Over the last two years, many employees have become acclimated to a degree of flexibility, autonomy, and efficiency while working from home. Today, they are facing yet another crossroad with the latest return to office (RTO) implementations. Change in the workplace is inevitable, but leading with flexibility would be beneficial as a recent survey shows that nearly 1 in 3 employees would switch jobs if forced to be back at the office full time.
Some leaders may argue that working together in a shared physical space is essential for team building and collaboration. Employees may think otherwise — A majority of workers prefer flexible work arrangements, instead of working from either home or office on most days of the week, according to a study by the Institute of Policy Studies.
This is where the new hybrid era unfolds. There are several types of flexible work arrangements (FWA) you could consider:
- Compressed work schedule
- Creative scheduling
- Employees' choice of day offs
- Shift swapping
- Staggered time
- Time bank
Adopting any of these work models will satisfy both employee sentiments and company objectives.
First, get a deeper understanding of your people
Before finalizing any RTO plans, consider running a simple pulse survey to gather employee sentiments. For instance, employees who are the main caregivers with duties to manage children and/or aging parents may require additional support.
Active listening makes employees feel valued and understood. A high degree of empathy is required to make the plan mutually beneficial for both employers and employees.
Return with a purpose
According to our co-founder CheeTung Leong, employers have to first ask themselves while making RTO plans: “What is the reason for bringing employees back to the office?” If someone is already productive, is there a real need to lift and shift them to a different setting, and impose challenges like commute time and costs?
The answers to these questions are often apparent to business leaders and senior executives, but not communicated very well to employees on the ground.
Transparent communication is a crucial factor to employee engagement. Without proper execution, it will cause negativity and uncertainty among the workforce, ultimately resulting in employees losing confidence in their employer’s post-pandemic workplace strategy.
Empower managers to take meaningful actions
The role of implementing workplace change tends to fall on the shoulders of team leaders and middle management. With the right tools, guidance and autonomy, managers should be able to take meaningful actions to help their teams transition back to the office.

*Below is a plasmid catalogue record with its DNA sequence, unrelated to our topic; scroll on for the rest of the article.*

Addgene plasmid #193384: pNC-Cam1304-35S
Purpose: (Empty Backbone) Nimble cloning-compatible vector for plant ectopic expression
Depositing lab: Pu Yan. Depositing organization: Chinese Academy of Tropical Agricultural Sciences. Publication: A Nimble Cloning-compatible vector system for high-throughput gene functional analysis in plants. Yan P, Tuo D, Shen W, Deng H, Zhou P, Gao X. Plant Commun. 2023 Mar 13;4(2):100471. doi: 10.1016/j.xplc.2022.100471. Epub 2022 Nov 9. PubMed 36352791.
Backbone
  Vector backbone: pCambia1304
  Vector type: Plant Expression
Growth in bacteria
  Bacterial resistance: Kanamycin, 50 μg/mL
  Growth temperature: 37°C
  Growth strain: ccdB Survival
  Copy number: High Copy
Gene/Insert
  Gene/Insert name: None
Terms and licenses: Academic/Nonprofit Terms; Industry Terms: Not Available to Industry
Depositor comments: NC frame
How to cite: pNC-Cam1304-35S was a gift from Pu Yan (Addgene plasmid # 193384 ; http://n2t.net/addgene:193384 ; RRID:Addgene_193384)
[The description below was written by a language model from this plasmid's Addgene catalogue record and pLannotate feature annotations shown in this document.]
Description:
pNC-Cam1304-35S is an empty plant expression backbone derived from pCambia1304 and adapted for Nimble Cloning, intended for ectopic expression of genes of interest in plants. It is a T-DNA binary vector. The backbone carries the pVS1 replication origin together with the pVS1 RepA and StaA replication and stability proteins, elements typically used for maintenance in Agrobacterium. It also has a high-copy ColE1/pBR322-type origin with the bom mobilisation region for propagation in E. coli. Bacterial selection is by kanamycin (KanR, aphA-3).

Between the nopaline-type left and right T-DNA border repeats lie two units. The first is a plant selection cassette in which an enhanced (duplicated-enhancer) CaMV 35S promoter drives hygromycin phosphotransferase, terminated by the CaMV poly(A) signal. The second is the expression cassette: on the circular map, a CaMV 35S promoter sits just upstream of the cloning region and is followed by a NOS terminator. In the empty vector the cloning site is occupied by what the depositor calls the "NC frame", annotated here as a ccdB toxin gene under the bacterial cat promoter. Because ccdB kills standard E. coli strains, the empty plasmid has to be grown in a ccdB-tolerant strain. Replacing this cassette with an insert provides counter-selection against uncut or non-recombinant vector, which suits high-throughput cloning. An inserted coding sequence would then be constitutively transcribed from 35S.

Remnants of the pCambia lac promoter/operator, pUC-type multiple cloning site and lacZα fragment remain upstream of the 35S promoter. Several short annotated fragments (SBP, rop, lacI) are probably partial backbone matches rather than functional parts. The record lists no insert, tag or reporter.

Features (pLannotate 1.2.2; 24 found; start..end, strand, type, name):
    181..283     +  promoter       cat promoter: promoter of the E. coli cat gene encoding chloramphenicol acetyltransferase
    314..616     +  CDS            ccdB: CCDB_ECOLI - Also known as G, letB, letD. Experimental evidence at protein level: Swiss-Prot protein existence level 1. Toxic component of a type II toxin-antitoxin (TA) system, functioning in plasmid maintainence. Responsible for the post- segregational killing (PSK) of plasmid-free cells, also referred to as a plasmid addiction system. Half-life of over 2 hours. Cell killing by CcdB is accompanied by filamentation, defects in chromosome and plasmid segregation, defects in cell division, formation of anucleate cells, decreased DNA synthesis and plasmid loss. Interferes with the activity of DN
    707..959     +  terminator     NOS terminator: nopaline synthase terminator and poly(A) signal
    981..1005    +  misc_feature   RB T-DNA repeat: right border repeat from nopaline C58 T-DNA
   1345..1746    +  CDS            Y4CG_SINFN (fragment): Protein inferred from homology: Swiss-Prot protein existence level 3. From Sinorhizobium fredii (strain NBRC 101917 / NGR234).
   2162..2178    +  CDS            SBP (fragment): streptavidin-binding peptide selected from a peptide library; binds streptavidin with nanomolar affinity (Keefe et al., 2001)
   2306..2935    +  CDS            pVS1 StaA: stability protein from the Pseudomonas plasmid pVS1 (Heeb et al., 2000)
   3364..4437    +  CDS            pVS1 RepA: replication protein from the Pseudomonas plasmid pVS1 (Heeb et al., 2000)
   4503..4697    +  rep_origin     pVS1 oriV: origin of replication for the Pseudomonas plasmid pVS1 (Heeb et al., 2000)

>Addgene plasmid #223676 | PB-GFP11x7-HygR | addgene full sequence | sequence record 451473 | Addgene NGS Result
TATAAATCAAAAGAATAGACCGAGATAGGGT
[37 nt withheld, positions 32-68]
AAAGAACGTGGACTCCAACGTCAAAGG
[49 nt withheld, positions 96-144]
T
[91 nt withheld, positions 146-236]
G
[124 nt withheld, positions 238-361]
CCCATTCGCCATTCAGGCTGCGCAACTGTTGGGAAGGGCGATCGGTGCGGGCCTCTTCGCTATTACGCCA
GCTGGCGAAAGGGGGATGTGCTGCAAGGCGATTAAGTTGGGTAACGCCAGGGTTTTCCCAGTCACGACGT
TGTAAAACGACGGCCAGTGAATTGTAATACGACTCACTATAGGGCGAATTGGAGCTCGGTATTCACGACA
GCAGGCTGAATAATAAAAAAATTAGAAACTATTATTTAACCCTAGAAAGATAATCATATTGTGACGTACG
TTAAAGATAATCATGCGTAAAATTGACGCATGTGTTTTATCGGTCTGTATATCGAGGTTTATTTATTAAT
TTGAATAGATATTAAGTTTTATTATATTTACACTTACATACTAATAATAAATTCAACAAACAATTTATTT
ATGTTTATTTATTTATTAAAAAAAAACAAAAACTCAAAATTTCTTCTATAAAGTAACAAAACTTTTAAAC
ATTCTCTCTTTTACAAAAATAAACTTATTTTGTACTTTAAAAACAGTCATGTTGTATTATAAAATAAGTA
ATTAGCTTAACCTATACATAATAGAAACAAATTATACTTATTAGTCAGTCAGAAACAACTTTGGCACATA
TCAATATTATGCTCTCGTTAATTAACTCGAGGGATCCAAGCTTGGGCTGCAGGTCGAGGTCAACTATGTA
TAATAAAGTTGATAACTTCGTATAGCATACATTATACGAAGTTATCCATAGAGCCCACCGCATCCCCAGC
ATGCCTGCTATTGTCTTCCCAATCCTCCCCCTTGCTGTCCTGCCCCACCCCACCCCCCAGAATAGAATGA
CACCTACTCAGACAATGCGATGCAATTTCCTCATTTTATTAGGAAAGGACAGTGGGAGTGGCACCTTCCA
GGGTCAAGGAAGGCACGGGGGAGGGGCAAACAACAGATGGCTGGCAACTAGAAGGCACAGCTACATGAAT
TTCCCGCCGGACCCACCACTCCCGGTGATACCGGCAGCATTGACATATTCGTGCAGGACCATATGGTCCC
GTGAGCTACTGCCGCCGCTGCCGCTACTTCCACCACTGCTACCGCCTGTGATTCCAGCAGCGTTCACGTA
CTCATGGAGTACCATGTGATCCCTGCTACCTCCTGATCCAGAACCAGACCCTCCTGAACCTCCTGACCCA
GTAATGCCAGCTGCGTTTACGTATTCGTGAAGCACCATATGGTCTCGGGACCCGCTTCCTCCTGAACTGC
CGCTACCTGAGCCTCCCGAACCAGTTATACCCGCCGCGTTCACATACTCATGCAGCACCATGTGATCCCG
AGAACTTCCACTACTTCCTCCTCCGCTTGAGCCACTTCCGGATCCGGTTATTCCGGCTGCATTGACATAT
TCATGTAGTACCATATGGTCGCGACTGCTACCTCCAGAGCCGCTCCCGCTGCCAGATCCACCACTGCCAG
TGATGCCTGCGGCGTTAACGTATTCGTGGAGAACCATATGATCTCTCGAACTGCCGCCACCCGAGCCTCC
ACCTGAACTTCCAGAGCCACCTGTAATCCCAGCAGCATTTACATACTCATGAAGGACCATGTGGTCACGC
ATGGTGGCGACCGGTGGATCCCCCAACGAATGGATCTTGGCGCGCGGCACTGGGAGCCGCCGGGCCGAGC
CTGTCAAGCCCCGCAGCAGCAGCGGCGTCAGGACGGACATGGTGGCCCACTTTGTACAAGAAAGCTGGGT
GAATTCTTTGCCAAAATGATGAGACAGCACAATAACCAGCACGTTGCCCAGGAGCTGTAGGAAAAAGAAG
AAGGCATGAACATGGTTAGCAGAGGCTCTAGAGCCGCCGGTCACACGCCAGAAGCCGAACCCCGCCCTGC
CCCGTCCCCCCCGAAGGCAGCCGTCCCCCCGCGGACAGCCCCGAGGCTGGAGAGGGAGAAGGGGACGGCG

Offering two-way communication by creating a safe space for employees to express themselves, give feedback, speak up about problems, be it at work or home will help leaders/managers better understand their teams ’challenges. By getting into the root cause, they will be able to make quick adjustments to fuel organization success.
If the pandemic has taught us anything, it is to be empathetic as we never know 100% what is going on behind-the-scenes of someone else’s life.
Putting best practices into practice: Cisco
In a recent interview with Cisco’s 25-year veteran, Francine Katsoudas, she shared that a successful hybrid work model is built upon a foundation of flexible, empathetic leadership.
A hybrid work survey with over 28,000 employees was conducted to measure their sentiments over the past two years, where hybrid and remote working have been commonplace. Turns out, employees don’t want either end of the extremes – to be back in the office or to be working fully remotely – they want a middle ground that offers flexibility to achieve their own personal version of work-life balance.
With that, Cisco adopted a flexible work arrangement where the employees are given the freedom to decide when it's best suited to come into the office. In addition, managers are provided with tools and guidance to build meaningful connections with their team members.
They emphasized the importance of active listening as circumstances are constantly changing. “The reality is that companies will need to iterate and conduct A/B testing to see what works and what doesn’t.” Only with constructive feedback, the hybrid work model will improve.
Ultimately, hybrid work is here to stay. Employers must give employees both a tangible reason to want to be in the office and support to work at home. Hybrid employees can enjoy the best of both worlds, but so can employers.